Challenging idolatry and not standing by

By Savi Hensman
January 27, 2016

'Don’t stand by' has been the theme of Holocaust Memorial Day 2016 (27 January). This is of crucial importance but easier to say than to put into practice.

Many people know that we should act when others are victimised because of their ethnicity, religion, political beliefs, disability, sexual orientation or gender identity. However taking action can be hard – and not just because of personal prejudice or fear.

For a start, we tend to be brought up to believe or at least obey governments, even when they behave in brutally oppressive ways. This especially applies to public officials, police and members of the security forces.

So the state can become an idol. So can certain media, political parties, religious institutions, business organisations and ‘community leaders’. Even non-believers may believe that we should do as we are told if we are to show that we truly belong. Otherwise we can find that we too are in a lonely and sometimes risky place.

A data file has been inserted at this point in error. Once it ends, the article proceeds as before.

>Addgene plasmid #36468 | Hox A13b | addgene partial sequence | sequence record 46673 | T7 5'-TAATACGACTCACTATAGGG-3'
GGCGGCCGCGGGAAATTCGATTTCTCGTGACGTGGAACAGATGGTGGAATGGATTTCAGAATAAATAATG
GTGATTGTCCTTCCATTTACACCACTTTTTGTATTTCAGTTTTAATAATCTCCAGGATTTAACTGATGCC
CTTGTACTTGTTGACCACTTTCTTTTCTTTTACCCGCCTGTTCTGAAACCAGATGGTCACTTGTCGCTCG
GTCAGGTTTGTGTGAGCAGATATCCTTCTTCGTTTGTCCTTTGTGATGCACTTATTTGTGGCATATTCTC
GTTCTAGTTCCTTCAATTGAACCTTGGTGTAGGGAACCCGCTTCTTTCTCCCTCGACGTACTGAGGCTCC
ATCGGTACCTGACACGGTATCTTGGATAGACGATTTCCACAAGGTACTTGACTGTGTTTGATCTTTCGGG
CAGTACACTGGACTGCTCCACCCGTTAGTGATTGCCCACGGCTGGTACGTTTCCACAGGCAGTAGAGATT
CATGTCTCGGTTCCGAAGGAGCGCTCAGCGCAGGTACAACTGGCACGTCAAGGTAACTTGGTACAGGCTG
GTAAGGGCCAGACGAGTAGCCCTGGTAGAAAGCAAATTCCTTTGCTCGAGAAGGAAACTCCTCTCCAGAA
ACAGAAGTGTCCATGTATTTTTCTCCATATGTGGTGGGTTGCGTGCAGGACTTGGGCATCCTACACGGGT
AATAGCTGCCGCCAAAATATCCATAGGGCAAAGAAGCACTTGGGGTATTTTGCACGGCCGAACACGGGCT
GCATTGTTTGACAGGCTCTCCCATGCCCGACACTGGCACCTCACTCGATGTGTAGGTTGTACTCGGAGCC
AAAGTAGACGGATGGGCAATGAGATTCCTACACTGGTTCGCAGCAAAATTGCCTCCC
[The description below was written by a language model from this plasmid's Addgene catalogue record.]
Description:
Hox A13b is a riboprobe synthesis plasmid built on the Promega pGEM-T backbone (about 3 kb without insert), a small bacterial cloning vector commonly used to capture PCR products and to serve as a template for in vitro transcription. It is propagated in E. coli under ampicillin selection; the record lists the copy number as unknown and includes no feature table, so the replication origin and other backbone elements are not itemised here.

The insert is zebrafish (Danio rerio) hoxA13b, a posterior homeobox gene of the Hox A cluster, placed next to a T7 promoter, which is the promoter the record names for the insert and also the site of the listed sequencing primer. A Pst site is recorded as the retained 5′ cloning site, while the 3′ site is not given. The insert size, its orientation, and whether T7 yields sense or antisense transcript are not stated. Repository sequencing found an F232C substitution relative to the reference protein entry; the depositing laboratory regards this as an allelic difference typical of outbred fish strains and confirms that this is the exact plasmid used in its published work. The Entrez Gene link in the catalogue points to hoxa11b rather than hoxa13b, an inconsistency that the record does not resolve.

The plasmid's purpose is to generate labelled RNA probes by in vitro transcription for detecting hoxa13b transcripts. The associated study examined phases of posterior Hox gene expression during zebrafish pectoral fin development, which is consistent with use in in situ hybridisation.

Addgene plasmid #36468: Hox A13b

In addition, when waves of scapegoating sweep through communities and societies, these can be hard to resist. If defending the human rights of people of a particular ‘type’ is widely thought to be anti-social, this can be difficult to do. The wish to act virtuously can be twisted to persuade us to do the opposite.

However almost all of us can do something, however small, to encourage a broader view of humanity and duty that crosses boundaries of group and nation. We can also get better at questioning what we are told by those with power and encouraging others to do the same.

Faith-based and political groups, trade unions, voluntary organisations and friendship networks can be swept along with the tide. Or they can become communities of resistance to destructive forces, even when backed by authority.

Doing something about hate crime and other abuses which are condemned by those around us is valuable. But even when those being mistreated are supposedly ‘criminal types’, ‘scroungers’, ‘aliens’ or a threat to ‘our’ way of life, it is also vital not to stand by.


* Ekklesia associate Savitri Hensman is the author of Sexuality, struggle and saintliness: same-sex love and the church, which can be ordered from The Book Depository AbeBooks, and Waterstones, price £12.99, or as an ebook at £3.99 from

© Savitri Hensman is a widely-published Christian commentator on politics, religion, welfare and allied topics. An Ekklesia associate, she works in the care and equalities sector.

Although the views expressed in this article do not necessarily represent the views of Ekklesia, the article may reflect Ekklesia's values. If you use Ekklesia's news briefings please consider making a donation to sponsor Ekklesia's work here.